Are seeds still viable after a hard frost? I some perennials I haven't had a chance to collect from yet. And I have a few annuals still blooming (dragon wing and bayou begonias and marigolds).
You bet. And I've been known to collect on walks midwinter.
Never a problem.
Many seeds need a freeze to finish ripening. You can collect as long as there are seeds to be found, sometimes knee deep in snow. lol
I would just like to clarify. I had annuals still blooming when a freeze hit and the plants blackened and turned to mush. They hadn't set seed yet, so there won't be seed from them. Well..correction...they did set some seed which I collected but the rest of what was blooming won't set seed, they are done.
Ageratum Blue Horizon I am talking about.
What about cosmos? The flowers had just stopped flowering and not sure if there will be seed there or not?
My moonflower vine pods turned to mush with the freeze.
Don't the flowers need to be pollinated? So seeds are set, but they're not pollinated because the pollinators are not around. How does this work? It's like saving seed from a houseplant, isn't it?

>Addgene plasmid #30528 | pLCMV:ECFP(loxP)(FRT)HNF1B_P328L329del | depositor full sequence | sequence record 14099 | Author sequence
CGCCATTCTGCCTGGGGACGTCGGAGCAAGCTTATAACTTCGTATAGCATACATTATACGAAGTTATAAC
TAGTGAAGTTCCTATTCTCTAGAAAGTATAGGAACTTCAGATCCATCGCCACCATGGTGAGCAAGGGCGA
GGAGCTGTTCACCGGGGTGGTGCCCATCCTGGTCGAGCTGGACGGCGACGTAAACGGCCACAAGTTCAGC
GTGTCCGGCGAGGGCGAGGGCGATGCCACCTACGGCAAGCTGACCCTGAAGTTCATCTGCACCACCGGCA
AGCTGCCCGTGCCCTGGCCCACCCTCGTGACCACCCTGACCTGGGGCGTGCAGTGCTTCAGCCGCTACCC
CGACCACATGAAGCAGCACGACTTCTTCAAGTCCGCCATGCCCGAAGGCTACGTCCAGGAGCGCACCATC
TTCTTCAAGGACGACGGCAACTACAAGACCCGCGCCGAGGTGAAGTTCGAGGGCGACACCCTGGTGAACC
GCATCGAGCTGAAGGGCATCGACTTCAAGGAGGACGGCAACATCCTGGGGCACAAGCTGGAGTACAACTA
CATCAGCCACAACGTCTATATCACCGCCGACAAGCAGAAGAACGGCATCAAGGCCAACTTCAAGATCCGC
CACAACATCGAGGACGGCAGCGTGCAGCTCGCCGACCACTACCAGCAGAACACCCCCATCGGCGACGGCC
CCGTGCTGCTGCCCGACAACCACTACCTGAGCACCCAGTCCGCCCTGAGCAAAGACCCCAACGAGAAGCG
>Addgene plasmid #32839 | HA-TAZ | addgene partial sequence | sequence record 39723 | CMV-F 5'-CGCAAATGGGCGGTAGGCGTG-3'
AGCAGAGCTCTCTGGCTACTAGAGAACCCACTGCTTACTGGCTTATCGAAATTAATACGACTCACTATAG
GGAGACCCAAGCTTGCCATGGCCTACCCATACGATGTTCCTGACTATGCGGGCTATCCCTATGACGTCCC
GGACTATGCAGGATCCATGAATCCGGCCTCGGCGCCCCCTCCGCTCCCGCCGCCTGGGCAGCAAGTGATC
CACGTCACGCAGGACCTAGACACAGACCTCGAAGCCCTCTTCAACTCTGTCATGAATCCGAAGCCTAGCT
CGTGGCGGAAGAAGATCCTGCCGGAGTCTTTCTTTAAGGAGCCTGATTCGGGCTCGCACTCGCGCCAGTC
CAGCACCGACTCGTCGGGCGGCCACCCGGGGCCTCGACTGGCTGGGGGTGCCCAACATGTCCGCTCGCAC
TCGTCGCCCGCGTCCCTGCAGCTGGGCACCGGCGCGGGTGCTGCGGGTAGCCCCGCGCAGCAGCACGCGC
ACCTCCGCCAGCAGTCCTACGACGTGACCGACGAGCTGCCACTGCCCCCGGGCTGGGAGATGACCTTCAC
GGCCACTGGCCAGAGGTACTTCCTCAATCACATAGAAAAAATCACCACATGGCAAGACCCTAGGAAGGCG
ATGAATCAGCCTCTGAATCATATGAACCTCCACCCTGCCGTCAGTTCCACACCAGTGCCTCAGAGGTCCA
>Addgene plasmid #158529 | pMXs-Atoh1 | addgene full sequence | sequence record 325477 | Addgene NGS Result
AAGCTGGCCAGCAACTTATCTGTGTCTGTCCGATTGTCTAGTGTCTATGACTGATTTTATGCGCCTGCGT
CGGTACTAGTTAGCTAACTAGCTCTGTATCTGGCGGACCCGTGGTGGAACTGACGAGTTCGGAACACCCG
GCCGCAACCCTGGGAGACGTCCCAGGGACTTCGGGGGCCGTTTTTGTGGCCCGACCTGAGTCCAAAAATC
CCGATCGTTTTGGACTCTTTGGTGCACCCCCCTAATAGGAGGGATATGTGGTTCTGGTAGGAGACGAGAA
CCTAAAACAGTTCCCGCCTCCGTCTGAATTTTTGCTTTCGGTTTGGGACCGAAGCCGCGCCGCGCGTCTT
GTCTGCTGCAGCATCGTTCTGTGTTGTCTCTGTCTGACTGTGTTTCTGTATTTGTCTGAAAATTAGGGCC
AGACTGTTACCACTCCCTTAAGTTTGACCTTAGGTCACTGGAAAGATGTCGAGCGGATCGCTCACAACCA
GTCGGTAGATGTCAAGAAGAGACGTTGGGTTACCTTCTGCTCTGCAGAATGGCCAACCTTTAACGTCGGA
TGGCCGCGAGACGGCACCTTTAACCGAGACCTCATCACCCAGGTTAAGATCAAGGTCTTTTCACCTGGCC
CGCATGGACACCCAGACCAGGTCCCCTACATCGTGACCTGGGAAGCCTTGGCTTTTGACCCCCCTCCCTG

Hi, looking for reassurance that frozen-a-lot marigold seeds will be good. I sell seeds sometimes, and wouldn't want to sell duds. Now that spring appears to be somewhere around the corner, I have to finish getting my gardens in order. I found gazillions of marigolds still holding their seeds in. Last year we weird, went sort of straight from summer to winter. First really hard, killed everything frost was Nov. 10 here and I'm in zone 5! So never got all the fall cleanup done, as it went right from growing to snowing.
For flowers and other "exposed" seeds, yes if they were fully developed. For vegetables seeds - probably not. Seeds need to be somewhat if not fully dry before a hard freeze or they wont germinate. If you have a tomato in your freezer and you scoop out those seeeds they wont germinate.
I have to politely disagree about the tomatoes. They self seed like maniacs in my garden after laying mushy all winter in frozen Nebraska.
If Mother Nature didn't design seeds to survive and grow in areas that freeze, much of the world would be barren of vegatation. True tropicals are another story since they are not genetically designed to grow after a freeze.
I have to agree with Nurmey. We have tons of tomatoes come up each year. I guess that is what happens when I don't clean my garden out during the fall.
Yes, I get tomato volunteers every year from fallen fruit that has frozen and thawed throughout the winter. This year I was happily surprised to find that my corn that spent the winter on the stalk still germinated. I accidentally left all my lovely purple corn outside over the winter (some on the front porch and some still in the garden) and wanted to test it before I gave up on it or tried to plant it. Several seeds grew shoots really well and I am impressed.